For any manual biobank, sample archiving is a time-consuming process. Whilst the efficiency of sample retrieval can be dramatically improved by pre-sorting samples prior to storage, this requires significant upfront effort that can rarely be achieved with limited resources.
The MRC Epidemiology unit (Cambridge, UK), streamlined their workflow to provide a highly organized archive of samples for efficient retrieval with just a modest budget and without infrastructure changes by implementing a small automated biostore in combination with existing ULT freezers. Read on to find out how.
Addressing common biobank bottlenecks and risks
The MRC Epidemiology unit runs population-based studies investigating the determinants of diabetes, obesity and related metabolic disorders. Previously, samples received from field clinics would be placed into ULT freezers for long term storage. Although simple and robust, there were two concerns. Firstly, all aliquots collected from a patient at a specific time point were held and stored in one rack. Should that freezer fail, time point samples for more than a thousand patients would be lost. Secondly, sample requests for research are typically for a single sample type across the whole cohort, meaning a single tube picked from each stored rack which takes several months for an individual to pick.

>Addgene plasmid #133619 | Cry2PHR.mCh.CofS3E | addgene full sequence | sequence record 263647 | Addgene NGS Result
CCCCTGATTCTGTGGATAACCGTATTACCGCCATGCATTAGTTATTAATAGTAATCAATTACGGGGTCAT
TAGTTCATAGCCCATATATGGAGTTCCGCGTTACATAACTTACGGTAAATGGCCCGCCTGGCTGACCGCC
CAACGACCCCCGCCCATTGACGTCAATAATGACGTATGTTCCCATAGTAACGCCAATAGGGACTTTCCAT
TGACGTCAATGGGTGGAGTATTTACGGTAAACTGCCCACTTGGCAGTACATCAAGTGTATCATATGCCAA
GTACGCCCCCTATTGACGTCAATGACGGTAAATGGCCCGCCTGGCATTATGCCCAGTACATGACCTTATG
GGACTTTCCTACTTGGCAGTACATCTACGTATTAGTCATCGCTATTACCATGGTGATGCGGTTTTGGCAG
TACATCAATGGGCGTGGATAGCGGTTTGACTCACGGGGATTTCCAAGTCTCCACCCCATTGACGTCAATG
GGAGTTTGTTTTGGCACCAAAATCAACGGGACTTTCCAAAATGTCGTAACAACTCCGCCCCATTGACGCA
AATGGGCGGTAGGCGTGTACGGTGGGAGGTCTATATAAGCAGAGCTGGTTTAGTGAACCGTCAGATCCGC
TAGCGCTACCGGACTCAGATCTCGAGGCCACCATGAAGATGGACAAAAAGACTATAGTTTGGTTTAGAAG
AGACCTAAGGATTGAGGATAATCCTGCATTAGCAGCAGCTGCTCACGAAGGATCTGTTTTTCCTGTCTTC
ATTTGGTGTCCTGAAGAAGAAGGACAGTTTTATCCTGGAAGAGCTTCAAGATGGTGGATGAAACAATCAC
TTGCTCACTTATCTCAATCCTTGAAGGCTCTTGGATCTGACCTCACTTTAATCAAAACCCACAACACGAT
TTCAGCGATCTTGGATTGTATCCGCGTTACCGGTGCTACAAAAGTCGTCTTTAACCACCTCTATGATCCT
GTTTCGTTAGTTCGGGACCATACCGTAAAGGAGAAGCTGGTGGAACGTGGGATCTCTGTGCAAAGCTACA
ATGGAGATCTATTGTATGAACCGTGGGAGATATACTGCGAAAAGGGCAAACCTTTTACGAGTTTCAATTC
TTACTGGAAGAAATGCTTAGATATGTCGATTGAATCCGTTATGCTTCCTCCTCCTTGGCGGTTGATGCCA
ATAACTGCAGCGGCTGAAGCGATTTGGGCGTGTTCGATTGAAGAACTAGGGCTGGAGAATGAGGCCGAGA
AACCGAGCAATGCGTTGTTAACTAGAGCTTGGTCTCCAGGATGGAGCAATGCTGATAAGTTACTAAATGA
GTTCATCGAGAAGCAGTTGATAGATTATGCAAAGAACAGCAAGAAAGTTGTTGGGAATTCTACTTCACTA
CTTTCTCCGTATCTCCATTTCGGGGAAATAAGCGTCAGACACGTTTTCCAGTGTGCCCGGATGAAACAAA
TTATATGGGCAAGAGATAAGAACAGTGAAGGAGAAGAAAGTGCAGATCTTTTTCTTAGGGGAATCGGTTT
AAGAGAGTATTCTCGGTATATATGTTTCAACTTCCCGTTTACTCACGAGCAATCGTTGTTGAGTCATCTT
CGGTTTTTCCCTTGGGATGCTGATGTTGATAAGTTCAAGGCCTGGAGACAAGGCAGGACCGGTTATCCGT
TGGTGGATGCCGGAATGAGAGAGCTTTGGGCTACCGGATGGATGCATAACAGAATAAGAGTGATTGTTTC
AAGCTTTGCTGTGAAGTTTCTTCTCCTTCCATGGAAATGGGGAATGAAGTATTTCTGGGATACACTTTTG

Fixing a big biobank problem with a small store!
The introduction of TTP Labtech’s arktic has streamlined the workflow and alleviated the concerns described above. On arrival, samples received from remote locations are loaded directly into arktic. Worklists generated by the LIMS (laboratory information management system) direct arktic to sort samples into groups based on sample type, (e.g. plasma, serum, urine etc.), using the tube 2D barcode. Specified sample types from 96 different patients are retrieved from arktic into racks. Racks are transferred to ULT freezers for long term storage.
Risks reduced and time saved
Hundreds of hours of technician time per year have been saved through the incorporation of the arktic into their workflows, enabling much better use of FTE time. Requests can now be handled rapidly, with samples for full cohort studies retrieved in a just a matter of days. Care is also taken to spread the sorted racks of samples across several freezers. A single patient’s aliquots are never held together in a single freezer, removing the risk of losing precious samples should an archive freezer fail.
By identifying specific bottlenecks in their workflow and risks to their samples, the MRC sought a solution that could bring massive efficiency savings to their operation. Researchers can now access requested samples within days rather than months and the risk of losing all specific time-point samples from patients has been completely removed. It’s all pretty smart if you ask me!